Aid groups have little funding for Rohingya kids’ education
Media: The Independent
The education of the uprooted Rohingya children remains one of the most underfunded sectors in the current response to the refugee crisis. The aid agencies—which are the education sector partners for Rohingya children—do not have enough funds to implement activities in the response plan, sources said.
Some 450,000 Rohingya children between the ages of four and 18 (both newly entered refugees and old ones) are living at the registered and unregistered Rohingya refugee camps in Cox’s Bazar district. They are of school-going age and are in dire need of education services.
The aid agencies are currently able to provide education to some 25,634 Rohingya children, including those newly arrived ones in Cox’s Bazar who came prior to 25 August, aged four to 14: they are attending early learning and non-formal basic education in learning centres inside the registered camps and four makeshift settlements at Kutupalong, Balukhali, Leda, Shamlapur and Unchiparang. But some 424,000 children do not have access to education, said a report of the Inter Sector Coordination Group (ISCG), published on October 8.
Besides, no education programme is available in the spontaneous settlements (makeshift camps)—Mainnerghona, Hakippara, Thangkhali, Alikhali and Kathalbagan—adjacent to the Leda makeshift and Nayapara registered camps. A lack of wash facilities in the learning centres has also enhanced the risks of an outbreak of diseases among the children.
The ISCG prepares the report every week in collaboration with all the United Nations (UN) agencies and national and international NGOs. Currently, 27 national and international NGOs are working in Cox’s Bazar to combat the Rohingya refugee crisis.
The ISCG report said: “Education for Rohingya children remains one of the most underfunded sectors in the ongoing response.” The aid agencies—education sector partners for Rohingya children—have only 10 per cent of the funds required to implement activities in the response plan, it noted.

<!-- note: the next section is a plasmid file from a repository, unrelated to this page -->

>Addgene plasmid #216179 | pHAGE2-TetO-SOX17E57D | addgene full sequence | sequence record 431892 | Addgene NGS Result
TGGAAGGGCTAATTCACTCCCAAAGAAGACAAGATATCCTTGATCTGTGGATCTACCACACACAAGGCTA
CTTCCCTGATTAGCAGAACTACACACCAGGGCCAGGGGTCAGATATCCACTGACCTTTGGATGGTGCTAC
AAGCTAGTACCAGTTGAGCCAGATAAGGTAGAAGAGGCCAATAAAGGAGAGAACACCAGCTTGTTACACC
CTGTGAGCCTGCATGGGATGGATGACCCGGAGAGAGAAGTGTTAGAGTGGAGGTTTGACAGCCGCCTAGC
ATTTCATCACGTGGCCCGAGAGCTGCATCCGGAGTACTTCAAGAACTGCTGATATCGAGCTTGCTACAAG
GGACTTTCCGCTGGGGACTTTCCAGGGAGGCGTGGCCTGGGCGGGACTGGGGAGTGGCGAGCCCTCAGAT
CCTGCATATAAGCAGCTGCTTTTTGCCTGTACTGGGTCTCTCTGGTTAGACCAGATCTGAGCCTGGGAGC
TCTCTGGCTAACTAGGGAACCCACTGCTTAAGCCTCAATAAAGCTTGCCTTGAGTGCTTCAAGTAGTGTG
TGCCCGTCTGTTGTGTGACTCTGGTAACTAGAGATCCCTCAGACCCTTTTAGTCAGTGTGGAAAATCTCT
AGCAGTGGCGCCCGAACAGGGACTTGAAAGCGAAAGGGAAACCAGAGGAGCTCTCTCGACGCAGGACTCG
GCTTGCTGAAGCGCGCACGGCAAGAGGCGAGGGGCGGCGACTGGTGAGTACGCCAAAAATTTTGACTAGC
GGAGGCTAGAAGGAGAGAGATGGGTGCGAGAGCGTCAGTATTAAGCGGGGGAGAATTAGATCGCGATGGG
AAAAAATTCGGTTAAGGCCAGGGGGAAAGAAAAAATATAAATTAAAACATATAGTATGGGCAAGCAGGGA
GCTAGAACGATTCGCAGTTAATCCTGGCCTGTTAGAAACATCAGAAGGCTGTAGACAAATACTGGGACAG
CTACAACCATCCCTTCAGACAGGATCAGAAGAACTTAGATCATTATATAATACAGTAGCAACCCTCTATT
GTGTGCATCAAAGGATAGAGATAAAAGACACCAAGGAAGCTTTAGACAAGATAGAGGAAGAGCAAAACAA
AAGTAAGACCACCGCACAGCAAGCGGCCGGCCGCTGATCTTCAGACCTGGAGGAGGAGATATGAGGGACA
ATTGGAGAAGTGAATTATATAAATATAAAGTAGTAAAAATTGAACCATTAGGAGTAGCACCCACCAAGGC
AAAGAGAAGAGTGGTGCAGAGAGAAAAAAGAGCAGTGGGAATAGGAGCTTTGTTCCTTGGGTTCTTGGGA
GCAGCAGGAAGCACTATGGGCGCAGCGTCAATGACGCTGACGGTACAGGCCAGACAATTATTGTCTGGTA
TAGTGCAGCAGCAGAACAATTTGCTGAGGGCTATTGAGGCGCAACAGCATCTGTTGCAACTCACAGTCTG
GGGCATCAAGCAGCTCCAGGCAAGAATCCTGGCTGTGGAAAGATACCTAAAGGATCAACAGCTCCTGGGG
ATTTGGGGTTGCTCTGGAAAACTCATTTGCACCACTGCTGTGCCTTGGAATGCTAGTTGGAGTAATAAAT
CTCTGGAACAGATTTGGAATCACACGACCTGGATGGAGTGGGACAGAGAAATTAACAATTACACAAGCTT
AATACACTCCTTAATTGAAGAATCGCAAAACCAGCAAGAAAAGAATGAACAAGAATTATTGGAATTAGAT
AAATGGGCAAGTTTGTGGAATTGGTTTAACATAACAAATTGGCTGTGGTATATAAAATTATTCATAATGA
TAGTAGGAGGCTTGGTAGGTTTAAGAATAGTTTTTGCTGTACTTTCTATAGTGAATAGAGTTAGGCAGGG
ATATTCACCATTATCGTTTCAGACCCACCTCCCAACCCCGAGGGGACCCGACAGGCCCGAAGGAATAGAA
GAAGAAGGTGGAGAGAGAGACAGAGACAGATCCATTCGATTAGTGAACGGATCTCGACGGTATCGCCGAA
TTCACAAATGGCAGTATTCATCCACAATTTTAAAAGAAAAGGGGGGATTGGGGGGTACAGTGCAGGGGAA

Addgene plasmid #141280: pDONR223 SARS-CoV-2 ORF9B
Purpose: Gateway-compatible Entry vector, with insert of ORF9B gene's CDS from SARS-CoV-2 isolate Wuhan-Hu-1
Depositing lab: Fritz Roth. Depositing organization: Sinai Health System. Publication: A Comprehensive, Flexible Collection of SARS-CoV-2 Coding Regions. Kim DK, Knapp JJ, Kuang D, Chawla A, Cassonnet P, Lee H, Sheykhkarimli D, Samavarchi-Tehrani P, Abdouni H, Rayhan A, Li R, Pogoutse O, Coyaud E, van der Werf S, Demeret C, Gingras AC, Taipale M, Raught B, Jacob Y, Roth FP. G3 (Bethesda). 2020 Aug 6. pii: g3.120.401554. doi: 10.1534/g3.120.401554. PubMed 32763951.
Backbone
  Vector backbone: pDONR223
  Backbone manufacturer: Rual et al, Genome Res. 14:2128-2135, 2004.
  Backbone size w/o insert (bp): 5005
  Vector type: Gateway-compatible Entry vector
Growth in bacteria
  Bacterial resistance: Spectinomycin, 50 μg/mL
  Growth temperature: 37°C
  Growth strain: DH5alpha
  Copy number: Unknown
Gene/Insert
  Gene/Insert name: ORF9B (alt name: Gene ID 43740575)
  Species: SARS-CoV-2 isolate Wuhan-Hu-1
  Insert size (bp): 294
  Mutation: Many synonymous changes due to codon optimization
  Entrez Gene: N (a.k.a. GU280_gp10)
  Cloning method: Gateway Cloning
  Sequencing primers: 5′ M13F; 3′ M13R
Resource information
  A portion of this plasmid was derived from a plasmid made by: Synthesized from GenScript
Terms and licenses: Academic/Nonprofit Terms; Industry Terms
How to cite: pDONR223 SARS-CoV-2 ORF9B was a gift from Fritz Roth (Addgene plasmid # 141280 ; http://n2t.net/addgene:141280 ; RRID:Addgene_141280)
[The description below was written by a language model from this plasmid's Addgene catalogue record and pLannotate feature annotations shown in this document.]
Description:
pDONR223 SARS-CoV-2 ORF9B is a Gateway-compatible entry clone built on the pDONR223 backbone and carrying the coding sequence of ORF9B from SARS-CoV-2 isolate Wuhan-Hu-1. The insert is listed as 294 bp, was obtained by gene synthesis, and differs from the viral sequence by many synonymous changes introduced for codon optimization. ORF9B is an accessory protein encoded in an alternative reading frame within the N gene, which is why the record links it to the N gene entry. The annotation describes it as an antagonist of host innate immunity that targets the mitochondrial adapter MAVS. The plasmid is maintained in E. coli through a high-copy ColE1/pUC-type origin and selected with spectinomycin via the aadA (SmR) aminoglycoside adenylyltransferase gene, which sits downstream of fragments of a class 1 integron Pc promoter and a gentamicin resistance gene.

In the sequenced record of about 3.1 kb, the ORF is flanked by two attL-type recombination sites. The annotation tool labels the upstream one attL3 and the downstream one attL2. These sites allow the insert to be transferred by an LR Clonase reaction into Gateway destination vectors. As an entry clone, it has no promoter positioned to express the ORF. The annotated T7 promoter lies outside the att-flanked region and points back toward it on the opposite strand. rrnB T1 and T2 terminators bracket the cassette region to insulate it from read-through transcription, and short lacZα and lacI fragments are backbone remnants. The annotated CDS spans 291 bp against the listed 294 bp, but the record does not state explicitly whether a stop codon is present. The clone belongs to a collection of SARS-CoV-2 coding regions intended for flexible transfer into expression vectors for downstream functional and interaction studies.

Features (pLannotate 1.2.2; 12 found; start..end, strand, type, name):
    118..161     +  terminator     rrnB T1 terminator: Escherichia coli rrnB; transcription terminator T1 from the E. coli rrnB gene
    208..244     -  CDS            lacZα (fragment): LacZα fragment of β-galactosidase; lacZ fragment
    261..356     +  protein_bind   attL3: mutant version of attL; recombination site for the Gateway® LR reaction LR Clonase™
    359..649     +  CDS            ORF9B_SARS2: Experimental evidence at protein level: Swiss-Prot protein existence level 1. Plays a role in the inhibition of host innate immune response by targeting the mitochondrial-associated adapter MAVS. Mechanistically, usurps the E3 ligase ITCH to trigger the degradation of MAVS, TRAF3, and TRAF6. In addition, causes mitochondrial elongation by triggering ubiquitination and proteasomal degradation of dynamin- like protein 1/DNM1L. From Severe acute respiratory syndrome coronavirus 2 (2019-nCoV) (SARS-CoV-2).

Jean Jacques Simon, UNICEF’s head of communication in Bangladesh and one of the main partners for Rohingya children’s education, admitted the fund crisis. He told The Independent, “We need more funding for Rohingyas over the next six months. We have applied for USD 76.1 million. The funds are coming in gradually. We have applied for USD 13 million for the education of the Rohingya children.”
“Of the Rohingya people who arrived in Bangladesh, 60 per cent are children. UNICEF’s priority is children. We are working with our partners for the well-being of children. We are finding out the needs of the children,” added Simon.
Sajidul Islam, the information management officer of one of the main education partners of Rohingya children, told The Independent, referencing the ISCG report: “Currently there are 450,000 Rohingya children, between the ages of four and 18. Of them, 270,000 newly arrived children have taken shelter since August 25 with the refugees who took shelter in Bangladesh to escape persecution by Myanmar government forces in Rakhine state. The rest 180,000 had taken shelter in Bangladesh before August 25.”
However, the government is yet to decide what their method of education would be and what they would be taught, said UNICEF sources.
UNICEF said it has divided the children into two groups from ages four to six, who will be given early learning education, while those from ages seven to 14 will be imparted non-formal education.
The government is going to form a taskforce to determine what they would be taught and what subjects would be included in their syllabus. A meeting is scheduled to be held on the issue on October 22 in Dhaka to decide on the education of Rohingya children, said UNICEF sources.
After escaping the recent violence that erupted around August 25, an estimated 536,000 Rohingyas have taken shelter in Bangladesh. Of them, 270,000 are children who are of school-going age.
The ISCG report said, “Twenty-seven schools and learning centres are currently used as temporary shelters for more than 7,000 new arrivals, hampering children’s access to education.”